This is a very straight and simple issue that involves press freedom and I will try and keep this piece short. It concerns the First Information Report (FIR) against Zee TV and its news editor Sudhir Chaudhary. They have been reporting on the riots which took place in Dhulagarh (near Kolkata) on December 12, 2016. Chaudhary goes for the gutteral. That is his style. In addition to reporting on the riots, he has taken a stand on the failure of India’s national media to report on the issue because in his view the mob that unleashed the violence comprised Muslims who targetted Hindus. The implication is had it been the other way round, we would hear more, much more. His reportage has earned him the ire of the West Bengal government which has filed an FIR under section 153A for promoting enmity. This is a non-bailable offence.
I am not concerned about Chaudhary’s interpretation of the riots and commentary which are his own. I was equally unconcerned about NDTV’s view of the recent one-day ban on it for showing sensitive images of India’s counter-offensive in Kashmir.
Individual reporters and media organisations have many masters. All governments lie and the attempt to get journalists to buy their versions is constant. The higher the stakes, the greater the obfuscation. I find any government interference in the work of a journalist questionable except when it concerns national security. In Dhulagarh, a principle is at stake – that of free and unfettered access to journalists to report. If the reporters are biased or do not tell the whole story, governments have all the powers in their hands to state their versions and let people be the judge.
It has been suggested that the FIR against Zee has been filed by a ‘stooge’ of the ruling Trinamool Congress (TMC) party in West Bengal and not the government, unlike the NDTV issue where the FIR was filed by the state. I have been a journalist long enough to distinguish between a fig leaf and a leaf. If the Mamata Banerjee-led TMC willed, there would be no FIR. The Delhi-based website Newslaundry has started reporting about Dhulagarh. Their reporters have spoken to journalists covering the region from Kolkata as well as to Zee. By all accounts journalists have had difficulty in reporting from Dhulagarh in what comes across as unexplained censorship if it can be called thus. Access is limited and residents have been sending images and voice recordings over the social media. In other words, Zee had a scoop as it managed to travel to the troubled spot, file reports and remain unhurt so far.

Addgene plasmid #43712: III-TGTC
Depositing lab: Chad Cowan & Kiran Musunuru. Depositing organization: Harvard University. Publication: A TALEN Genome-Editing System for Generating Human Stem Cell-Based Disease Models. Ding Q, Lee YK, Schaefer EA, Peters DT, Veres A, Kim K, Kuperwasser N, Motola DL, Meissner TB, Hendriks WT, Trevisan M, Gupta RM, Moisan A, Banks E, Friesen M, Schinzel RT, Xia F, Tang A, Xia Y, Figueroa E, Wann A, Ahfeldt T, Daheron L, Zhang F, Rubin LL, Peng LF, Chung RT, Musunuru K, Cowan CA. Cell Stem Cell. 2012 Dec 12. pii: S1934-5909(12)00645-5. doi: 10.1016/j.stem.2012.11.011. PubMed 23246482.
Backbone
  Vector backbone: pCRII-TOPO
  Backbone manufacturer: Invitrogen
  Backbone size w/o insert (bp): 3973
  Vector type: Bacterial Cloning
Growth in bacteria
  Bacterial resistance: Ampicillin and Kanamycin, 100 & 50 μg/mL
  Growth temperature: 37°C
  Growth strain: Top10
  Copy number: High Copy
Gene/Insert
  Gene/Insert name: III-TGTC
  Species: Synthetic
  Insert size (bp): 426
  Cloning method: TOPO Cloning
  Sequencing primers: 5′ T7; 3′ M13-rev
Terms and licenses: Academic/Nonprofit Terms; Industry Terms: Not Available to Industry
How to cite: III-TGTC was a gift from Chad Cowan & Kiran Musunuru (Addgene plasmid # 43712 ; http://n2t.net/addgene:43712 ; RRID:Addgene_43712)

The NL’s journalists have quoted conversations in Bengali that speak of grave distress and impending attacks. On December 12th, according to NL, processions marking Milad-un-Nabi or Nabi Diwas which normally makes its way through Muslim areas was routed through a number of Hindu neighbourhoods. Stray comments were made, clashes broke out, shops were gutted and according to NL for "approximately four hours, Dhulagarh burned".
Read the NL reports here and here.
I find it shameful that the West Bengal government is silent on Dhulagarh. I find it scandalous that a reporter doing his or her job is slapped with a vague FIR which by all accounts is neither specific nor precise. I find it deeply regrettable that we in the media have not condemned the West Bengal government with one voice – the Editor’s Guild of India and the Press Council are tightlipped too. Politicians have also not called out the riots in Dhulagarh with their usual sound barrier-blasting debates. Is it for fear that if they do, they will be called out as well ?
We at The News Minute make it a point to call out government interference whenever and wherever we see it. What happens to others can happen to us one day – there are no small and big reporters. Out there we are all doing our job. Till such time as we continue to look at reportage from the perspective of a government – any government – we will remain divided as journalists, commentators, columnists and thought leaders. Till such time as we pontificate on who is killing whom without asking why anyone is being killed at all, we will remain ethically inferior and pliable. Our selective outrage and silence more than suggests that we are compromised. But I see hope in this hypocrisy.
That hope springs not from centres of power but from people who will use social media to send their messages out to the world. I see reporters all around India destroying status quo and moth-ridden narratives with the help of technology. What our politicians and their subalterns fail to see is that the very technologies they promote to make India a powerful nation will be used against them if they come in the way of people’s aspirations.